Forays to Belgium for the country’s famous local beers are considerably closer for residents in and around the Kaiserslautern, Germany, area with the recent opening of De Belgian Bistro in this village near Ramstein Air Base.
The collage of brewery labels lining the top shelf behind the bar will lift the spirit of any Belgian beer connoisseur: Duvel, Barbãr Bok, Westmalle Trappist, Kasteel, St.-Feuillien and Mongozo, to name only a few.
Owner and head chef Guido Denis opened the quaint restaurant in Weilerbach in early December with an eye toward Americans who consider drinking Belgian beer a transcendent experience.
“I was looking already for a long time to open something of my own,” he said.
A native of the world’s beer capital, Denis heard how popular the Belgian bar was on Ramstein and figured, “I can do the same thing off the base — and I make it bigger,” he said. “I know the Americans like the beer.”
So far, Denis has amassed an intriguing inventory of more than 50 Belgian beers, from the more well-known brands such as Leffe, to obscure microbrews like the “Bink brown,” a dark ale produced at an old farmhouse in central Belgium.
The typical price for a .33-liter bottle is between 3 euros and 3.50 euros — or under $5. That seems reasonable, considering the miles Denis racks up on his aging car to keep Belgian suds on hand. Denis makes one or two road trips to Belgium weekly for supplies, sometimes enlisting the help of family and friends to pick up beer from smaller breweries that set quotas. One brewery, he said, limits customers to six bottles per year.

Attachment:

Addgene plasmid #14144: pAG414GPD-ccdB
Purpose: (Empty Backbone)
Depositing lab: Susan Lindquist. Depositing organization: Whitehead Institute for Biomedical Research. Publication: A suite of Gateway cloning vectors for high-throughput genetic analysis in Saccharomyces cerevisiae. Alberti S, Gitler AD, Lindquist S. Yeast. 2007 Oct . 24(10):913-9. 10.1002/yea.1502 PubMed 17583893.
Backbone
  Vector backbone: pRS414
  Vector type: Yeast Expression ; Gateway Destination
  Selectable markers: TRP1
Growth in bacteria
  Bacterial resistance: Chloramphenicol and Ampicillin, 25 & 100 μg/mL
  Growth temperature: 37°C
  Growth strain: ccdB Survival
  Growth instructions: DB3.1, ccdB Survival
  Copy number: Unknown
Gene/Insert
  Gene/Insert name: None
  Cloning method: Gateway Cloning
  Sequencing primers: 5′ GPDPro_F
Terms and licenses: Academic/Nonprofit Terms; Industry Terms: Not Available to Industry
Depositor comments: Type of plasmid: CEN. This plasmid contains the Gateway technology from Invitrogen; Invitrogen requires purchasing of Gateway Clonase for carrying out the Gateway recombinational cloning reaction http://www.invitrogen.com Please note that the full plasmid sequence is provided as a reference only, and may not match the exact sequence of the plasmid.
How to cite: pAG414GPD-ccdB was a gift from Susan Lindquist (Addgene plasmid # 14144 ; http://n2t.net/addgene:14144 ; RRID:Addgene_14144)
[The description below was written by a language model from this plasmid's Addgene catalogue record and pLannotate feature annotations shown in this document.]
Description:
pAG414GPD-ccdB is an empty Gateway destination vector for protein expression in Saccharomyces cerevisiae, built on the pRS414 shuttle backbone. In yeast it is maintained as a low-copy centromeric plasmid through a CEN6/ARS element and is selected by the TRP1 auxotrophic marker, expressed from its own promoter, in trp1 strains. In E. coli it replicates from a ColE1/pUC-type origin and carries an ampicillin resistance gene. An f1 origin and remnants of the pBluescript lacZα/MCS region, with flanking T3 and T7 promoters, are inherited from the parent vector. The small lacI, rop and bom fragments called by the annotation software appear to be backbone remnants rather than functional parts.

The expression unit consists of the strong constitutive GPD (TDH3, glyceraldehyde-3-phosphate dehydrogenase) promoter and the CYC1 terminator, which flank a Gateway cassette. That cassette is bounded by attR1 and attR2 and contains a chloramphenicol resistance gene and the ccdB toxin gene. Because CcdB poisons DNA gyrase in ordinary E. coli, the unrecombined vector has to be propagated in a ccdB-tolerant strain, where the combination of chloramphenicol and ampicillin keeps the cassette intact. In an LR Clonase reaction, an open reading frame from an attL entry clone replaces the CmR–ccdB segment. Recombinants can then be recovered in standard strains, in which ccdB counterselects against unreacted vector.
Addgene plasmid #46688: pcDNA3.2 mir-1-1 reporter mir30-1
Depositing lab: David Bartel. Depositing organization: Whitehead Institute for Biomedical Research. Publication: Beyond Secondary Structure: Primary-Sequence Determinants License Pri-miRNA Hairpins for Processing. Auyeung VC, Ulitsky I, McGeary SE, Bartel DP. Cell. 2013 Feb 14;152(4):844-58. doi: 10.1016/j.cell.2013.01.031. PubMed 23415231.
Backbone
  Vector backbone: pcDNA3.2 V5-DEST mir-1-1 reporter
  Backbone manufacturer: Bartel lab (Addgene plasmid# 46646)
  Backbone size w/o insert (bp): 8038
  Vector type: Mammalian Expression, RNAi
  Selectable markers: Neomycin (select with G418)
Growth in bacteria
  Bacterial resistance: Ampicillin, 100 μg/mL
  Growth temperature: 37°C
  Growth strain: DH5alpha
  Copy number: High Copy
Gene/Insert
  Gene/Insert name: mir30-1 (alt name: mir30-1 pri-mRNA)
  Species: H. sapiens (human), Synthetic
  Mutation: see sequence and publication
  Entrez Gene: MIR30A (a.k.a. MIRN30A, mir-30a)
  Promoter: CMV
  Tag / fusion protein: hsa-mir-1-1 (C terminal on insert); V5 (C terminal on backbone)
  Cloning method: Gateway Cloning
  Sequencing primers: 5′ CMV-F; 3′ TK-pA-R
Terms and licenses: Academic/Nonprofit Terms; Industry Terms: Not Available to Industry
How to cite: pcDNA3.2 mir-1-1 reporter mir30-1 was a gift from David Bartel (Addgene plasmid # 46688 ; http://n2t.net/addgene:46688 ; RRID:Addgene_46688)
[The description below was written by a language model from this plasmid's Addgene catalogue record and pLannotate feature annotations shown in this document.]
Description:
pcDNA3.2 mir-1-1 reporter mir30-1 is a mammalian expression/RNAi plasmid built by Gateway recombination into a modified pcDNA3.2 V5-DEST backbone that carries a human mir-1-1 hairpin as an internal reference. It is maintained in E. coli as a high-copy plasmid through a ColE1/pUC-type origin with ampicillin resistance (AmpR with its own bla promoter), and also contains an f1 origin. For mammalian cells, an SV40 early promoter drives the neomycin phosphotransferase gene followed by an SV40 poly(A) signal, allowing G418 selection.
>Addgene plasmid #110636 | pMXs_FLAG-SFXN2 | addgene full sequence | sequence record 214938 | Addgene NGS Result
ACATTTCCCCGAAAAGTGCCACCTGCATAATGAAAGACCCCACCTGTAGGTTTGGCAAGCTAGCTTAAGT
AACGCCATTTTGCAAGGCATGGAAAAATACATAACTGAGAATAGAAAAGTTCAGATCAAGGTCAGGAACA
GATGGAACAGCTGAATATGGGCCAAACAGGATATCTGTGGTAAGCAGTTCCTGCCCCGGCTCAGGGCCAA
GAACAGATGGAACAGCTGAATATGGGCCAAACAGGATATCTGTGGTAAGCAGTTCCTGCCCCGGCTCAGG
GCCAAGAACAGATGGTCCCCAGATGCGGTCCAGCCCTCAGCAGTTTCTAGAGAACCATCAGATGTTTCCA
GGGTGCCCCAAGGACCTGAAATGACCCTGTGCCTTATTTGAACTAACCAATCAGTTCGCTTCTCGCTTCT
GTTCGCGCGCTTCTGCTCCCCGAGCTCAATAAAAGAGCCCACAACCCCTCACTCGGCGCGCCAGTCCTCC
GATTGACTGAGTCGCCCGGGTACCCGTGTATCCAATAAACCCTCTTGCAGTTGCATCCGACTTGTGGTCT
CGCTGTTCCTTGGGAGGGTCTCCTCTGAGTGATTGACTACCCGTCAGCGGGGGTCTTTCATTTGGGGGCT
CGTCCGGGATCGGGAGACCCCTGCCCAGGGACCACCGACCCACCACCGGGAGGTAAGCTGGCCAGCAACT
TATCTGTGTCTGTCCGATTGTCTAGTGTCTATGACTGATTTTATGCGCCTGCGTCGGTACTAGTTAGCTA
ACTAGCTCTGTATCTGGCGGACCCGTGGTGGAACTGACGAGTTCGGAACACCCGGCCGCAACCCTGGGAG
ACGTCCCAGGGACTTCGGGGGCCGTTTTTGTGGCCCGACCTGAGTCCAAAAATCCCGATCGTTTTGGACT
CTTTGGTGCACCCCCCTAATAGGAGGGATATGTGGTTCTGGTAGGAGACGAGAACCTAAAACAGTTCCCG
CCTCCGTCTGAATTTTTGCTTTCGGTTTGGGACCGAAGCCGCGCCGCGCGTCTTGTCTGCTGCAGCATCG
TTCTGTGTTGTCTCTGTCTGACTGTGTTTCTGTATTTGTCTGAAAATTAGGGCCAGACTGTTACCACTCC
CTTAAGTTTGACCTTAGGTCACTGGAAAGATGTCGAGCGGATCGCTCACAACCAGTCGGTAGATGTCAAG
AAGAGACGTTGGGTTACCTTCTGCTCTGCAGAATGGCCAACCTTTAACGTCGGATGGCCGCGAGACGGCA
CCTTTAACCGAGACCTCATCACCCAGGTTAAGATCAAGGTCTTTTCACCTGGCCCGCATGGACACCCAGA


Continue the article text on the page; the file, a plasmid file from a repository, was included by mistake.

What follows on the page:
Denis said that patrons of his bistro can request a particular brand of Belgian beer and he’ll try to get it.
“In Belgium, there are over 1,300 different beers,” he said. “I try to find them, but it’s not always easy.”
Customers can even purchase bottles of beer from the bistro to take home, though Denis requests that larger orders — such as for a case — be placed in advance.
From his kitchen, Denis appears keenly interested in customer satisfaction. When not cooking, he walks throughout the small establishment from table to table discussing his creations and listening to feedback.
Somewhere between Belgian pub fare and dishes that embody Denis’ culinary flair, the food is generally comforting and hearty.
For example, on the menu there’s hamburger, and then there’s the Belgian hamburger — the latter being a hearty 250-gram slab of beef embellished with a fried egg, bacon and several homemade sauces, the ingredients of which, Denis says, are secret.
The Belgian burger, minus the disintegrating roll, received high marks from my dining companion during a meal there in late December. Denis said starting in January he would be serving an improved bun from another bakery.
During another visit, an Indonesian satay dish popular in the Netherlands received lukewarm reviews from my group; it didn’t help that the meat skewers were marinated in a brown gravy instead of the traditional peanut sauce, since Denis couldn’t get the latter during the holiday season.
While the bistro’s food is still a work in progress, the real draw is the plethora of Belgian beer. Indeed, what Denis calls his signature dish might be a good bet: a Belgian goulash, made, of course, with brown Leffe beer.
De Belgian Bistro
Location: Danzigerstrasse 10, Weilerbach 67685
Hours: Weekdays 5-11 p.m.; weekends, 11 a.m. to 11 p.m.
Prices: Very reasonable: Belgian beers cost on average 3 euros or 3.50 euros for a .33-liter bottle; most meals cost less than 10 euros, with the exception of a few schnitzel and steak dishes.
English menu: Some English on the menu; staff can help translate menu items.
Clientele: Mostly Americans and Germans.
Information: Call (+49) (0)6374-9458512. On Facebook: facebook.com/pages/De-Belgian-Bistro/174480152676262.